Marx's and John Locke's Views Towards Property


Presentation of Ideas: Karl Marx

Karl Marx believes that personal property, on a conceptual level, is an evil concept because it leads to capitalist methods of control. As such, Marx is a strong proponent of centralized property-ownership, meaning that property is not owned by the individual, per se, but rather the state. This would ensure a large degree of equality which Marx believes is key for the long-term survival for any civilized society. Marx also referred to private property as value-producing assets, and this meant that having means of production owned by a smaller number of people is paramount for the functioning of society. 

Presentation of Ideas: John Locke

On the other hand, John Locke was a strong proponent of the concept of practicality when it comes to the concepts of property, believing that people should only acquire things that they can use to their advantage. In this regard, Locke proposes a more equal spread of goods when it comes to property, as hoarding property and having it too centralized will lead to an imbalance of power and wealth, which is detrimental for society as a whole. Like Moll Flanders, Locke also believes strongly in the natural rights of acquisition, which involves individuals only taking what they need in a logical manner. 


Marx and Locke have vastly differing views when it comes to the role of the individual. Marx does not seem to believe that individuals are properly capable of managing their own property because they will almost certainly be appropriated, in some way, by what he believes to be a corrupt and capitalist system. On the other hand, Locke takes a somewhat more optimistic approach, believing that people have the potential to be benevolent, at least partially, with regards to ownership of property but that this must be tempered by laws and regulations to prevent disaster. Furthermore, both of these individuals both acknowledge the flaws and inherent risk in having an overarching entity governing things like property ownership but also state that it is an inevitability, of sorts, in a civilized society. Marx and Locke both differ when it comes to the property itself, with Marx believing more in the practicality of the property, as evidenced by his discourses on property as a means of production, while Locke seems to emphasize property more for its recreation and personal enjoyment, with people gleaning whatever practicality or pleasure they wish from their own personal property.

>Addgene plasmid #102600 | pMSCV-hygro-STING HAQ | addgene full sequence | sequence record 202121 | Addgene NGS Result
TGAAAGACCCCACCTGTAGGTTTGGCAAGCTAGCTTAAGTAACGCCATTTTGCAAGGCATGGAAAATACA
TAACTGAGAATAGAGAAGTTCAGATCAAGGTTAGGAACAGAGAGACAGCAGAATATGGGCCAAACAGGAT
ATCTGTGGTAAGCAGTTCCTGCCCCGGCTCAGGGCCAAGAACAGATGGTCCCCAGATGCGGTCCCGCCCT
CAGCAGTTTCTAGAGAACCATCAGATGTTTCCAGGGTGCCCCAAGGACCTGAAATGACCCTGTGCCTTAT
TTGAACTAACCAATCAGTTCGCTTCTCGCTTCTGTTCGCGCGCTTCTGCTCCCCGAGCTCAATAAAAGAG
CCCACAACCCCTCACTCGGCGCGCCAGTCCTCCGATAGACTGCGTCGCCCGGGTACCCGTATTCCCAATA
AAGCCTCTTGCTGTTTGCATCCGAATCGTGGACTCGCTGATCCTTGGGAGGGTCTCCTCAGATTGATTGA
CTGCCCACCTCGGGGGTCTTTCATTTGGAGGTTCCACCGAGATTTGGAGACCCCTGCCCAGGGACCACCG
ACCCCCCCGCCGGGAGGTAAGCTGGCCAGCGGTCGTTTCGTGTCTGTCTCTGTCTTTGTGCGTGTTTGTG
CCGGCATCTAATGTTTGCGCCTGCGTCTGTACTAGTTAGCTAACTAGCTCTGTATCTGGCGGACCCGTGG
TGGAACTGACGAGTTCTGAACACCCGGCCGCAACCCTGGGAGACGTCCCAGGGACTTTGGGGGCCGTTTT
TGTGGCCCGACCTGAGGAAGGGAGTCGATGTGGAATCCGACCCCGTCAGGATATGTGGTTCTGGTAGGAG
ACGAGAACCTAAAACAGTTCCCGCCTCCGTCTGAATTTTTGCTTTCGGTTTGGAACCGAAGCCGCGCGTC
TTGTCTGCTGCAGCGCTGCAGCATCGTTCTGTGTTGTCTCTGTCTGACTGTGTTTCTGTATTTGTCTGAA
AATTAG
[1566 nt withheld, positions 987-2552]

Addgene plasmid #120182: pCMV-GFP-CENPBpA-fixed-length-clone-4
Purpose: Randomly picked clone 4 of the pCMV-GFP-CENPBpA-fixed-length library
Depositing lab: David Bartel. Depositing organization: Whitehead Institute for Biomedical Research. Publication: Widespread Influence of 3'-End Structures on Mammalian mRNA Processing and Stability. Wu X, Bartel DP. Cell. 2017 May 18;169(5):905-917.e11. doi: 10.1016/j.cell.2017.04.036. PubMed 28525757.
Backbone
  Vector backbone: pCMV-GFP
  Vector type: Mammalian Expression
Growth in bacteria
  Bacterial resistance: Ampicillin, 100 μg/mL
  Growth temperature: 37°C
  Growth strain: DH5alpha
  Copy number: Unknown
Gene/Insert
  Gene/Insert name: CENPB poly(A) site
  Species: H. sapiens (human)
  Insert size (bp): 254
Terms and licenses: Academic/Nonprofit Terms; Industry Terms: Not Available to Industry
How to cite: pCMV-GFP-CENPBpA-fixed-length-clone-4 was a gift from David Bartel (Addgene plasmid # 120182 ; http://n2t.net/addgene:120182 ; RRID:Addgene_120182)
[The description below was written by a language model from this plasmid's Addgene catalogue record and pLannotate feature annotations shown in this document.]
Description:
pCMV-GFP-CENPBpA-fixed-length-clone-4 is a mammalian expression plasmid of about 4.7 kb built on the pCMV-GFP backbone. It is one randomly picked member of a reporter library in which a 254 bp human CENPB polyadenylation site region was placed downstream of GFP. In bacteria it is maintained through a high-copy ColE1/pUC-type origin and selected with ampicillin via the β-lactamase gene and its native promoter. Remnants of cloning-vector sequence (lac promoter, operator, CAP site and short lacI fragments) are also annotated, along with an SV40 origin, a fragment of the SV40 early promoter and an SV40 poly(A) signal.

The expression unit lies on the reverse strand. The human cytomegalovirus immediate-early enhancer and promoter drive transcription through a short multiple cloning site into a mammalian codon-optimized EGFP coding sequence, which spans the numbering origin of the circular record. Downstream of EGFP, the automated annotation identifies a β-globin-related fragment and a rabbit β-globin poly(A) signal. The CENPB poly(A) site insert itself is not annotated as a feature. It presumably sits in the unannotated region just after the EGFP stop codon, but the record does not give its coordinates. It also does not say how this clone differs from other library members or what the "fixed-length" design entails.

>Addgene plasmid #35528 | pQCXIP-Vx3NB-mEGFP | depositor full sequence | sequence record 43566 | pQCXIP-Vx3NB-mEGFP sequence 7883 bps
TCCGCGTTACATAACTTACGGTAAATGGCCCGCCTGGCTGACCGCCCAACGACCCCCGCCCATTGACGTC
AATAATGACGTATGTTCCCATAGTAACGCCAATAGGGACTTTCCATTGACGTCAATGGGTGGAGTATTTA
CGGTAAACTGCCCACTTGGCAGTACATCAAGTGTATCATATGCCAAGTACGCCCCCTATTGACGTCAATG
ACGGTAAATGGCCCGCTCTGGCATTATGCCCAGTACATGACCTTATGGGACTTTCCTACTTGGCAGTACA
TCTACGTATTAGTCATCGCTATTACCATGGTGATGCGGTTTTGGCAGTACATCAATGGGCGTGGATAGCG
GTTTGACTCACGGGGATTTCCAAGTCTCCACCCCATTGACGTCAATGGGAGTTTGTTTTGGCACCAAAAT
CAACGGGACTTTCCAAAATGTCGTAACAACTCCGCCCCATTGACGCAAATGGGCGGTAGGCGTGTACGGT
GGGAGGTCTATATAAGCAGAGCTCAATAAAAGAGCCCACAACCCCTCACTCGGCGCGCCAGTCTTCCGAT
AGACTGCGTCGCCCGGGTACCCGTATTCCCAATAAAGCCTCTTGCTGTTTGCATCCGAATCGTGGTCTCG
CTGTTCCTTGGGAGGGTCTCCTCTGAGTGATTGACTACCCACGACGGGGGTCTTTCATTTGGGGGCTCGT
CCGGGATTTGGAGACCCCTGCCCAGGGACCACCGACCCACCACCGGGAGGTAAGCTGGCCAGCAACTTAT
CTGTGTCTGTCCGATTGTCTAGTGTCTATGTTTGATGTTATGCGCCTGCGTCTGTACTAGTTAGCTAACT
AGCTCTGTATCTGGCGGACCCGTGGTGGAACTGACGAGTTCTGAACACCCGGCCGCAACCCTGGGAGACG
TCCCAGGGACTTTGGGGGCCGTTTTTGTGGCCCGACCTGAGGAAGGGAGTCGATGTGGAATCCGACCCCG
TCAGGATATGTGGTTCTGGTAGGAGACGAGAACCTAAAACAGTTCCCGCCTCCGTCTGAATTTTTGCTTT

Position Statement

Personally, I prefer the viewpoint of Locke primarily because he seems to have a more innate trust of the individual than Marx does. Marx believes more in property ownership as some sort of political concept while Locke examines it as something of a sociological one. Furthermore, Locke also believes that people can appropriate goods, in a sense, by working toward that good, which implies its own intrinsic sense of ownership. This brings up the law of subsistence, which stresses equal, practical amounts of property, and this is a viewpoint I find particularly practical and agreeable. One of the most important points that Locke makes with regards to property is that money is a concept that can only lead to corruption. This is an interesting, bold, and generally, agreeable claim, as money is the source of many, perhaps even all, of the problems inherent in society today. Of course, one can attribute this to the fallibility of man itself, too, but even so, Locke's viewpoint is one that minimizes the risk of this to the best of his ability.


 I disagree more with Marx simply because his viewpoints are not ones that are conducive to a society where people are free to do as they choose, as Locke is. Marx stresses regulation which is not necessarily a good thing, especially on the large scale that he is proposing. Therefore, Marx, although he has a number of interesting and good ideas, is simply not relevant in a society of individuals today.